If you want to set your movie or game on the Moon, it’s not hard to find imagery of our photogenic satellite. But NASA has just released a useful and beautiful new set of data just for creators that includes not just imagery but depth data, making it simple to build an incredibly detailed 3D…
If you want to set your movie or game on the Moon, it’s not hard to find imagery of our photogenic satellite. But NASA has just released a useful and beautiful new set of data just for creators that includes not just imagery but depth data, making it simple to build an incredibly detailed 3D map of the Moon.
The CGI Moon Kit comes from NASA’s Goddard Space Flight Center, where science visualization expert Ernie Wright found that data he had assembled for other purposes was proving popular with 3D artists.
The data came from two instruments on the Lunar Reconnaissance Orbiter, a spacecraft that has been in orbit around the Moon for more than a decade, snapping pictures and taking measurements the whole time.
On board the LRO is a high-quality “traditional” camera (really a sophisticated multispectral imager), which it has been using to build an amazingly high-quality map of the lunar surface. It can only capture a small portion at a time, but it does so constantly and as its orbit has shifted, it has captured pretty much the entire visible area of the Moon, though some shadowy regions can’t be imaged even after passing over them thousands of times.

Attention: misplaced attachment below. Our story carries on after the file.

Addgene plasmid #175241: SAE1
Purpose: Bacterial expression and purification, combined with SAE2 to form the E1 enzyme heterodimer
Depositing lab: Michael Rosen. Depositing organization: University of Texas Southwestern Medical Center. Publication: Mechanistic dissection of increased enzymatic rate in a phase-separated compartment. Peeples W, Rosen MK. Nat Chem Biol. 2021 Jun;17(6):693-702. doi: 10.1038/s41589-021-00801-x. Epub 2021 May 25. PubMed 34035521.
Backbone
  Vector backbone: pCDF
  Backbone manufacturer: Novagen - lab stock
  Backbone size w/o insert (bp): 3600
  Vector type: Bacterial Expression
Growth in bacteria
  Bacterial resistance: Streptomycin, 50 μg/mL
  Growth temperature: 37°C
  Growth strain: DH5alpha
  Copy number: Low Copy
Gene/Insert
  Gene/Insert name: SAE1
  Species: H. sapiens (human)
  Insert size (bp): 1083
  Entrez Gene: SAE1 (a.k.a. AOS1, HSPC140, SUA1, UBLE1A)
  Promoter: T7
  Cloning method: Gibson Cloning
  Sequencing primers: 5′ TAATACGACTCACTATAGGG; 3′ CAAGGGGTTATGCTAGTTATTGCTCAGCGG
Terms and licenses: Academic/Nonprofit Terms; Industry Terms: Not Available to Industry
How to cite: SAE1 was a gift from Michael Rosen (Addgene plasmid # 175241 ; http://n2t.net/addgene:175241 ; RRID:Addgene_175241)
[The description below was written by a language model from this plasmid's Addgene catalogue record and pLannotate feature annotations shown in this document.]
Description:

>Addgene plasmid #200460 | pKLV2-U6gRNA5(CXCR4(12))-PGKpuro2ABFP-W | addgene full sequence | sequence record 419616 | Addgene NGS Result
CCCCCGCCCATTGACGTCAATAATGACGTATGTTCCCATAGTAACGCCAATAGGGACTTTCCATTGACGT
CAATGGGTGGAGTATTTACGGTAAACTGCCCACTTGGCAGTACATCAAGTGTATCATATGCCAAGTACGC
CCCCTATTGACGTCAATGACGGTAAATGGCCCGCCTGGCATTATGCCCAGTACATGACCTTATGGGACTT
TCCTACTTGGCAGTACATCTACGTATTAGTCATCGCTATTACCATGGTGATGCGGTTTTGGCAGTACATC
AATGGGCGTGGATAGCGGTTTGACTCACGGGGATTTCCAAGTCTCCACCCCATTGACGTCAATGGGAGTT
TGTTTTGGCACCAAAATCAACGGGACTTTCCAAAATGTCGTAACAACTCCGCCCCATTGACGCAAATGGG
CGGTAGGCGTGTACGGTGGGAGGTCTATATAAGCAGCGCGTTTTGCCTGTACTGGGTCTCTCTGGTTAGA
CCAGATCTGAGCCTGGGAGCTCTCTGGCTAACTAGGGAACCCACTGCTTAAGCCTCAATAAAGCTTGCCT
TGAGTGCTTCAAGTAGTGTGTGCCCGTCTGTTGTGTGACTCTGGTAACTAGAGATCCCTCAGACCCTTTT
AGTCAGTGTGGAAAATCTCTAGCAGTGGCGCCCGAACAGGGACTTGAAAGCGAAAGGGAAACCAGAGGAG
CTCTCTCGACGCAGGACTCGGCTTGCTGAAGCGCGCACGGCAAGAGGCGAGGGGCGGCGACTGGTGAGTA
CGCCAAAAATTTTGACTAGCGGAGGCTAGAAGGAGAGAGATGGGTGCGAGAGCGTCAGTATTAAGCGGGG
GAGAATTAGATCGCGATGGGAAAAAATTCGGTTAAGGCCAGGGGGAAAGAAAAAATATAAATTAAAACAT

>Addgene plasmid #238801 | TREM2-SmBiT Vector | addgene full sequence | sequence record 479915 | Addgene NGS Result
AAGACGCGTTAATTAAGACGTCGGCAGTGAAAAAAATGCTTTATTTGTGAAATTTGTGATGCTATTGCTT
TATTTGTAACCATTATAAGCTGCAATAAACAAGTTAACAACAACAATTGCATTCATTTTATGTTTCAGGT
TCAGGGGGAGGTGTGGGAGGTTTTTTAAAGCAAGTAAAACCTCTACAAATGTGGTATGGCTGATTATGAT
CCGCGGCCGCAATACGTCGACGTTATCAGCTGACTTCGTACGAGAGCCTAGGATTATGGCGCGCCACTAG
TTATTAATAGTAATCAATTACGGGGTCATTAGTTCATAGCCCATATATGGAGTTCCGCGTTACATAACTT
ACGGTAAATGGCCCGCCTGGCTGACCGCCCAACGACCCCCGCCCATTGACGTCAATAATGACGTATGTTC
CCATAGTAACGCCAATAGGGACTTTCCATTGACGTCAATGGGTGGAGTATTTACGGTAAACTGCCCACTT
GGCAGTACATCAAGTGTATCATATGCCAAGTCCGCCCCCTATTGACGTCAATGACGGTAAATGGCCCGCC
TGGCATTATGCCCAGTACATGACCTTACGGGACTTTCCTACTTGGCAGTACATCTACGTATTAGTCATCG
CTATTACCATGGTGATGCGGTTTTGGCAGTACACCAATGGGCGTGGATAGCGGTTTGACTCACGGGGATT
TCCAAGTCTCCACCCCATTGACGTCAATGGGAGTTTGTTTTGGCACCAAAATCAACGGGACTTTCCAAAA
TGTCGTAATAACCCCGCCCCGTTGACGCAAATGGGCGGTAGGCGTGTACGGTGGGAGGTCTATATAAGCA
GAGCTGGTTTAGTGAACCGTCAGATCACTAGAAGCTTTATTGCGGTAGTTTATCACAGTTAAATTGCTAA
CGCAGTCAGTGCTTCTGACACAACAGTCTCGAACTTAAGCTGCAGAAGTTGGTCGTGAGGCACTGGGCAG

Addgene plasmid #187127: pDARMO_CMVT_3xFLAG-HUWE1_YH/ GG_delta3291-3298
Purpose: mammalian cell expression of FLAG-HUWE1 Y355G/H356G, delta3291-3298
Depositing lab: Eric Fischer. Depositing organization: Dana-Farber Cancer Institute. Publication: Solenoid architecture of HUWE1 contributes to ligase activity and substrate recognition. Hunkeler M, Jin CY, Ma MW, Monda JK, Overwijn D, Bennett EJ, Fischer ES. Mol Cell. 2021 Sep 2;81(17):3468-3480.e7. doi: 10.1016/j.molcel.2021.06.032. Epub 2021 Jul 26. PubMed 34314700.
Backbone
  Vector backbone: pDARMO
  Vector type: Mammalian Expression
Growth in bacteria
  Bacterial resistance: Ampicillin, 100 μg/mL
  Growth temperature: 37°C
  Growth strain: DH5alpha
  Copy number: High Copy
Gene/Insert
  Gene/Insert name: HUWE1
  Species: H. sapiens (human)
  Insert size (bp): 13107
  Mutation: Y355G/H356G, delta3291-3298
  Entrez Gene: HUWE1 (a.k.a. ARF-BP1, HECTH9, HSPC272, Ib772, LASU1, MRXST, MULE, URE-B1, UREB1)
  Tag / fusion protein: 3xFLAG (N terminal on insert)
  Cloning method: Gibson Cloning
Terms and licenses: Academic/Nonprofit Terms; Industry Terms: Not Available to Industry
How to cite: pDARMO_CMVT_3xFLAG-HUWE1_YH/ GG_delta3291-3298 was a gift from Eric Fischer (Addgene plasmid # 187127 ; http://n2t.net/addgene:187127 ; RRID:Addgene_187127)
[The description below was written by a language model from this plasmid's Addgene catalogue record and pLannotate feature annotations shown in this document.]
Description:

Great photographs are only one part of a map, though. If you really want to recreate the surface of the Moon you need information on the topology of its surface as well. And that’s what the LRO’s laser altimeter has been collecting.
The laser altimeter works like any typical orbital laser ranger you have around the house. It sends a pulsed laser towards the surface and tracks both how long it takes to come back and how strong it is. These tell the device how far away the surface is (and therefore its altitude) down to half a meter, and what that surface is like, for instance a hard rocky structure or soft powdered regolith.
That data is assembled into what’s called a displacement map, sort of like a topographic map where instead of the height actually changing, the color does. There are a couple varieties of this map, but the basic use case is the same: You overlay the displacement map on the photographic map, then wrap it all around a sphere — and you’ve got a virtual topographic globe.
Here’s a slower version of the GIF you see above.
This would be really interesting to explore in first person in a game where you build a lunar colony, or maybe have dogfights in spacecraft above a realistic lunar surface. Or maybe an artist could use it to create a model of the Moon like this one.
The CGI Moon Kit is free to download and all the assets are available with a few options that 3D artists will probably understand. You can learn more about it and get it here.